Between the Rows: Summer blues
There are different types of summer blues, from the blues that hit on hot, muggy days when the thought of weeding is not to be borne, or those that follow drenching rains that have turned the raspberries to mold. Then there are the blue flowers that are much more rare than the sunny golds that predominate in the mid to late summer garden.
True blue, the color of forget-me-nots, is not a common color in the summer garden, but blue is always a favorite. On the Greenfield Garden Club Tour last weekend, I was amazed by the beautiful Blue Billow hydrangeas in Jenny Hall’s garden. The flowers of these very blue hydrangeas are the large, flat, lace-cap type. The plants themselves are low, no more than 4 feet, but with a wide, generous spread.
Hydrangeas are not difficult to grow. They are thirsty plants, so they have really enjoyed this year’s rainy June. However, they do not like standing water. Some shade for part of the day is also welcome.
Familiar blue flowers in the garden include bachelor’s button and nigella, also called love-in-a-mist. Bachelor’s button is an annual centaurea, easy to start from seed in the early spring.
Nigella damascena gets its name from the ferny foliage that surrounds the blossom. It, too, is easy to start from seed. Besides providing clear blue color in the summer garden, the nigella seeds, encased in a fat seed pod, can be harvested and used in the kitchen. Little black nigella seeds are sometimes called black onions or black cumin, although they are not related to either of these plants. They are a fairly common seasoning in Indian and Middle Eastern cuisines.
Chicory is a charming blue flower. Although it is common along the roadsides and rarely survives in the garden, I have to mention it because it is such an appealing plant. I have picked it for summer bouquets and some people, in hard times or because of preference, harvest the root, roast it and grind it up to substitute for coffee or as an addition to their coffee.
The balloon flower, Platycodon grandiflorus Mariesii, is a rich blue. Its flowers first swell like a balloon, but then burst into a bell shaped blossom. This is a long-lived and easy-to-grow perennial that will bloom into late summer. It is very hardy and likes full sun.
In my own garden, I have an Echinops, or globe thistle, that was given to me many years ago. In the corner of my Sunken Garden, where they grow untended and undisturbed, they grow about 6 feet tall. These are not thistles at all and are not prickery. The name globe thistle is a fairly accurate description of the thistle-like foliage and the round, steel-blue blossom. My plant is rangy and not an ideal cultivar for the border, but Echinops Ritro is a smaller variety, reaching a height of only 4 feet, and the flowers are a more definite shade of blue. Like hydrangeas, the flowers work well in dried arrangements.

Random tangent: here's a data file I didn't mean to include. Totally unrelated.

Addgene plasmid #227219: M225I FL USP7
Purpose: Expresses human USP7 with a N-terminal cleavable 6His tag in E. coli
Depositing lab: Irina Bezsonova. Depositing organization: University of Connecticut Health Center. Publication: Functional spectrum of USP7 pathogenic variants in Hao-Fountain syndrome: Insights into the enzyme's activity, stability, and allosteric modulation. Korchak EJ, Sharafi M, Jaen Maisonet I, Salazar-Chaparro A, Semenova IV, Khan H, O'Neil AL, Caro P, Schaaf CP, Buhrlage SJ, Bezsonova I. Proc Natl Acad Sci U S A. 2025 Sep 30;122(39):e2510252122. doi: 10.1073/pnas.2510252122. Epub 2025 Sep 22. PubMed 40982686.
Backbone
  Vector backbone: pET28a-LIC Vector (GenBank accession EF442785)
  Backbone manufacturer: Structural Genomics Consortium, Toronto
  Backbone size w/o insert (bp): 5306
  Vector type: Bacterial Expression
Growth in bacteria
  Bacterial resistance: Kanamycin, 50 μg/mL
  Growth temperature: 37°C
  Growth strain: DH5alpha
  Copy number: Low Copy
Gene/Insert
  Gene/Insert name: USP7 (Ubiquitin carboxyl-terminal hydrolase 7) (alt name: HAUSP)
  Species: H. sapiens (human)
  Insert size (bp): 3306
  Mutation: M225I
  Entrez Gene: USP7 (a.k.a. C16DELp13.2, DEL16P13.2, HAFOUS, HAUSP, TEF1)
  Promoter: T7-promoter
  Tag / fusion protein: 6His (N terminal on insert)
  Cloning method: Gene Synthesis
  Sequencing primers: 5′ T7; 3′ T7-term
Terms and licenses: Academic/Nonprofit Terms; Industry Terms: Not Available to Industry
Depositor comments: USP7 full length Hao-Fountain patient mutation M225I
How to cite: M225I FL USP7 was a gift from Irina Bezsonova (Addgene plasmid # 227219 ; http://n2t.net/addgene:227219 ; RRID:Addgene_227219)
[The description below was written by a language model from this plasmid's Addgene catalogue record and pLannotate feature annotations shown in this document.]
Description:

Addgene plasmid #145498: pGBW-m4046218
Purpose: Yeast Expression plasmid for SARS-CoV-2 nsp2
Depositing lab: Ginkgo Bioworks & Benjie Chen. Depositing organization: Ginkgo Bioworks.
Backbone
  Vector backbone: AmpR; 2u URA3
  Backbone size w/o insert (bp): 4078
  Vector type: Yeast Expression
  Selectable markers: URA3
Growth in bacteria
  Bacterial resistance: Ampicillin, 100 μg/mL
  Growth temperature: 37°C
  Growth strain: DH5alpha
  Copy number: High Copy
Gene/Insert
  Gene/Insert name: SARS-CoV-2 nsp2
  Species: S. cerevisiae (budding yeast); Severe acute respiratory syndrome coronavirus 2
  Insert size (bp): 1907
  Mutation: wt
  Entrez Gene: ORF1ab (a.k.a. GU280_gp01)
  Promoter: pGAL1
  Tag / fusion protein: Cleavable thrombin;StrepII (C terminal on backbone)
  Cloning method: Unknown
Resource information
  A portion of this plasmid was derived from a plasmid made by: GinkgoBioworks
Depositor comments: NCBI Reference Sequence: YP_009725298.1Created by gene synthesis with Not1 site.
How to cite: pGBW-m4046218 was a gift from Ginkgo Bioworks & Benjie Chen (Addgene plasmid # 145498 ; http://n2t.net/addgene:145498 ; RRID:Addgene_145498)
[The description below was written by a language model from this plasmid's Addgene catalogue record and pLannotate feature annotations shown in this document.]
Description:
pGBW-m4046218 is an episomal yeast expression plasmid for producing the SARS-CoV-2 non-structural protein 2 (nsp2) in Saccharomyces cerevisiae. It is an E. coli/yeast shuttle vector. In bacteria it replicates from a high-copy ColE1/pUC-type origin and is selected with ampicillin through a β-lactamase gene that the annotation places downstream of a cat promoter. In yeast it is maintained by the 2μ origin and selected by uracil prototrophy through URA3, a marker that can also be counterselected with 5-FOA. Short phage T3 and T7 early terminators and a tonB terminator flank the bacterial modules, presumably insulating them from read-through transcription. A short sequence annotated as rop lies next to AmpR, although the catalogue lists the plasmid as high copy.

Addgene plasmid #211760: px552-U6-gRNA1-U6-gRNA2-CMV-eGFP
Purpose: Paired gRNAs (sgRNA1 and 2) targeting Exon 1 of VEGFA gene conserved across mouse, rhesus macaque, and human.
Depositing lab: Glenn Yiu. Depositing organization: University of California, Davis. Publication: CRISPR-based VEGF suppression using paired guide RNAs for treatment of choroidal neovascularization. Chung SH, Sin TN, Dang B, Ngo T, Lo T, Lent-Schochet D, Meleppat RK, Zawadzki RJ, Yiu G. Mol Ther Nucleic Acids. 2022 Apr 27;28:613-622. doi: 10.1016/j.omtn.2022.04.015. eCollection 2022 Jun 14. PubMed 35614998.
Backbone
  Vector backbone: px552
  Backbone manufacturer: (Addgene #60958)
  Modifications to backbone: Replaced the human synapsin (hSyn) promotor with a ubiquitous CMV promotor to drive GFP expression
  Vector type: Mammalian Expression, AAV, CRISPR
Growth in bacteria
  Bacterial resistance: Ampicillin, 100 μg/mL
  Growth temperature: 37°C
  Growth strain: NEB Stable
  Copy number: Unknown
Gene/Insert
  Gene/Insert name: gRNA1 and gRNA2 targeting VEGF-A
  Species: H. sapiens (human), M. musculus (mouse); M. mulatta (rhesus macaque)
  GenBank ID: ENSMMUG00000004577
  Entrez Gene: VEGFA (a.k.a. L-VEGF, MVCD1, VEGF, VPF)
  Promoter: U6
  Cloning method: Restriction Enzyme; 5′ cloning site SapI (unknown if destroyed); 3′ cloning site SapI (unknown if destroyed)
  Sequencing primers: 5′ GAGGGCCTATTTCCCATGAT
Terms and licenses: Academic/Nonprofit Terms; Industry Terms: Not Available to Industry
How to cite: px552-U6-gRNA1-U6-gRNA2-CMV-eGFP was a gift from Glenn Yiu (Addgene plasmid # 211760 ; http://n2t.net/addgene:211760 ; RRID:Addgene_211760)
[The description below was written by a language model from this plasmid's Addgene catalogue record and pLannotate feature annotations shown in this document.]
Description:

This spring, I added an Eryngium Sapphire Blue, or sea holly to my garden. The spiky blue flowers are prickery and they are attracting all kinds of insects, from a big waspy creature to tiny bees and bumblebees. Where is Bill Danielson when you need him to ID creatures? The center of the flower looks like a little pine cone, but it is made of very tiny blossoms full of nectar. I am happy to have it attract butterflies and other pollinators and not attract the deer who just ate my lily buds. The color continues to grow more intense and is spreading down into the stems. This is a great plant for flower arrangements, fresh or dried.
A very dramatic blue flower for the garden is the delphinium. I only grow the Connecticut Yankee delphinium, which is a clear pale blue, does not grow very tall and does not need staking. Another small (12-18 inches) delphinium, sometimes called a perennial larkspur, is Blue Butterfly, which is a deep blue with an open habit, unlike the closely packed blossoms on the tall Pacific Giants.
Delphiniums come in a range of colors, from white to all shades of blue and purple, sometimes with a white or dark “bee” in the center. Some flowers are very double and some are very tall. Because of the dangers to tall plants — blow down in the wind and the difficulties of artful staking — there are many more classifications now that are shorter and sturdier, including Magic Fountains, with spires of about 3 feet, and New Millenniums, which are between 4 and 5 feet tall. All delphiniums need a compost-rich soil.
I can hardly talk about summer blues without mentioning the Heavenly Blue morning glory, which will keep producing a generous tangle of clear blue until the first serious frost.
Finally, asters make up a group of flowers that begin blooming in late summer and continue through the fall. Bluebird with its deep blue flowers reaches a height of about 4 feet. It likes the sun, but doesn’t mind damp soil. October Skies is shorter and bushier. Both of these asters are rabbit-resistant, and make good cut flowers. They should be divided every two or three years.
Does your garden contain any summer blues?
Readers can leave comments at Pat Leuchtman’s Web site: www.commonweeder.com. Leuchtman has been writing and gardening in Heath at End of the Road Farm since 1980.